Understanding the Role of Subchondral Bone Marrow MSCs in Osteoarthritis

Students

2019
College

Faculty

Associate Professor Of Orthopaedic Surgery

Project Summary

This summer, I conducted research for the Qin Lab in the Department of Orthopaedic Surgery in the Perelman School of Medicine. I have been assisting the post-doctoral fellows in their research for over a year, so working on my own project in this lab provided me with the direction and mentorship necessary for successful execution.

In the past, Qin lab has demonstrated that bone marrow mesenchymal stems cells (BMMSCs) at different anatomic regions possess distinct properties and functions. For my project, we hypothesized that the subchondral BMMSCs will have unique frequency, proliferative capacity, and differentiation ability than BMMSCs compared to other bone regions, such as diaphysis, metaphysis, and periosteum. First, I needed to create a procedure to isolate the subchondral BMMSCs from Col2-Cre Tomato mice (since Tomato signals label all MSCs and their offspring) without contamination from other cells. Then, after the stem cells were flushed out of the bone, I cultured the cells to determine their differentiation abilities and sectioned the paraffin-embedded bone fragments to ensure the cells had been flushed. Through isolating and characterizing MSCs from the subchondral bone area, it is possible to help to elucidate this issue and allow them to be used as a treatment due to their “familiarity” with the unique osteochondral junction environment.

After a few months of research, I have only scratched the surface on what can be accomplished through this project. In the coming months, I will continue to test cells in culture for their proliferation and multi-differentiation (osteogenic, chondrogenic, and adipogenic) abilities. BMMSCs isolated from diaphysis, metaphysis, and periosteum will be used as controls. I will also perform surgical destabilization of the medial meniscus (DMM) on the right knee of 3-month old WT mice to induce OA and analyze the bone fragments with confocal imagining to count the number of subchondral BMMSCs (Tomato+).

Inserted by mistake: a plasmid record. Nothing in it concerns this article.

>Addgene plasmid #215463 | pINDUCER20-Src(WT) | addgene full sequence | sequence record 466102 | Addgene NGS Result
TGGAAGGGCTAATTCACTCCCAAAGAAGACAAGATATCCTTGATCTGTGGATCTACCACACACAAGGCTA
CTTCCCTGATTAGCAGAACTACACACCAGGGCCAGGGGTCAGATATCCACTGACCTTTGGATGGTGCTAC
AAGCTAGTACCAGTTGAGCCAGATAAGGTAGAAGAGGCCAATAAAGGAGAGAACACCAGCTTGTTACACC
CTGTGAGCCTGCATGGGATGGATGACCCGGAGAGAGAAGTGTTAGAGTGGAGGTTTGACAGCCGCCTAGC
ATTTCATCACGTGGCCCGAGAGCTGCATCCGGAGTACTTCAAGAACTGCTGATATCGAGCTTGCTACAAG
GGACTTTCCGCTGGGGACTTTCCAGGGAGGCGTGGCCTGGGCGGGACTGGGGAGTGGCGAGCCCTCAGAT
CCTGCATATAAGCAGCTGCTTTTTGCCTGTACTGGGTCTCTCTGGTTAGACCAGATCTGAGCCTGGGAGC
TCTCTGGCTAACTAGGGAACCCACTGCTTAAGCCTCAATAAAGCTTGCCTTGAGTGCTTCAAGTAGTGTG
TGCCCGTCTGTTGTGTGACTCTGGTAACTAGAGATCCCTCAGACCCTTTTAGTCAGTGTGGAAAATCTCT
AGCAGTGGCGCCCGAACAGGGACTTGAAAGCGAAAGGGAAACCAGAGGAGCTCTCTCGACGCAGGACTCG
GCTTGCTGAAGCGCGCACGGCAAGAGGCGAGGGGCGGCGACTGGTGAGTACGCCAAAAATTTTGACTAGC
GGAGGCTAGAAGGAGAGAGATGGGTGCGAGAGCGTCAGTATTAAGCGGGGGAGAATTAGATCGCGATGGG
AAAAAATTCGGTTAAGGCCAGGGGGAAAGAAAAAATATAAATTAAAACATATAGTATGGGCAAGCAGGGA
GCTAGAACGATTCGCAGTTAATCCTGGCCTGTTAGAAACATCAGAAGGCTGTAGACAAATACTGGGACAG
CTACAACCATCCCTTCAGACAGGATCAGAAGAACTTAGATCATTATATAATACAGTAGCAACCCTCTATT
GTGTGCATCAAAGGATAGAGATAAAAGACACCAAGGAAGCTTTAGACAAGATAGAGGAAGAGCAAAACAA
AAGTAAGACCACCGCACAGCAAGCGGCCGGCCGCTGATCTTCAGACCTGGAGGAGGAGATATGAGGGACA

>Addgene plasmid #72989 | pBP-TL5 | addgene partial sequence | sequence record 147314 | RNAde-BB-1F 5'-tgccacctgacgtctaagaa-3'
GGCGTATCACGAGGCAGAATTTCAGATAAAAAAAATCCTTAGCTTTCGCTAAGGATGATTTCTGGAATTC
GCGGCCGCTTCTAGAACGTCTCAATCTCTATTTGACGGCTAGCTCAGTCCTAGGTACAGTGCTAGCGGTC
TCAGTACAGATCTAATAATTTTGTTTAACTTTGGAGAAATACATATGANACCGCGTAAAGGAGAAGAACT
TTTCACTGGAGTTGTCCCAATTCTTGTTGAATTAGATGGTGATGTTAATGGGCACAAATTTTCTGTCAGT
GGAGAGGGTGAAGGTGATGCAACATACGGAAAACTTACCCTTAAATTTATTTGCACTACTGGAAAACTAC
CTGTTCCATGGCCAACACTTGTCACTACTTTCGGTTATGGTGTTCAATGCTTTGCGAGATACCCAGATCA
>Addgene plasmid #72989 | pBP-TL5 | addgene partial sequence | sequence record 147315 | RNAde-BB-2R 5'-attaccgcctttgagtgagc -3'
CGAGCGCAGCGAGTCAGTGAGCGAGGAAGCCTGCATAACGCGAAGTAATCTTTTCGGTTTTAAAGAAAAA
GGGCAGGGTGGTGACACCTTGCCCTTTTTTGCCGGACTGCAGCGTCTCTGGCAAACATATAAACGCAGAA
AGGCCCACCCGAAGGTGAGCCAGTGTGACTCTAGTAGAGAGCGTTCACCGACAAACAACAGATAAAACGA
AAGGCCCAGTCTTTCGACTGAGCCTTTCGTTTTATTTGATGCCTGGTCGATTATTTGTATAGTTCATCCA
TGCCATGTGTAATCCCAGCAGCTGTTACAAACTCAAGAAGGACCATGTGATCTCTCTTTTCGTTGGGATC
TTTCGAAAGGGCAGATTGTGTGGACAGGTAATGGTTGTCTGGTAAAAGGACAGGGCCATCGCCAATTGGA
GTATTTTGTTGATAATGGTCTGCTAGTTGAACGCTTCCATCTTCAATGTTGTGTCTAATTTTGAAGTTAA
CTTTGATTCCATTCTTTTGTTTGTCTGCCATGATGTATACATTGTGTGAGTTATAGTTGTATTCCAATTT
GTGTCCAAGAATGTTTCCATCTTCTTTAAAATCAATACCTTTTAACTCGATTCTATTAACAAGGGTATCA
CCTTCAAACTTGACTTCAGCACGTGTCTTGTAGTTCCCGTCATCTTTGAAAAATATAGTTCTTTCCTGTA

Conducting research in the Qin lab has taught me medical research techniques that have allowed me to bridge the gap between the science that I have learned in my undergraduate courses and their practical medical applications. Likewise, working on an individual research project has allowed me to personally employ these techniques and procedures to explore characteristics of the subchondral BMMSCs and their potential use in future therapeutic research. Moreover, Dr. Qin has been an amazing mentor for me and has proven to me that working under her direction will permit me to successfully further my project.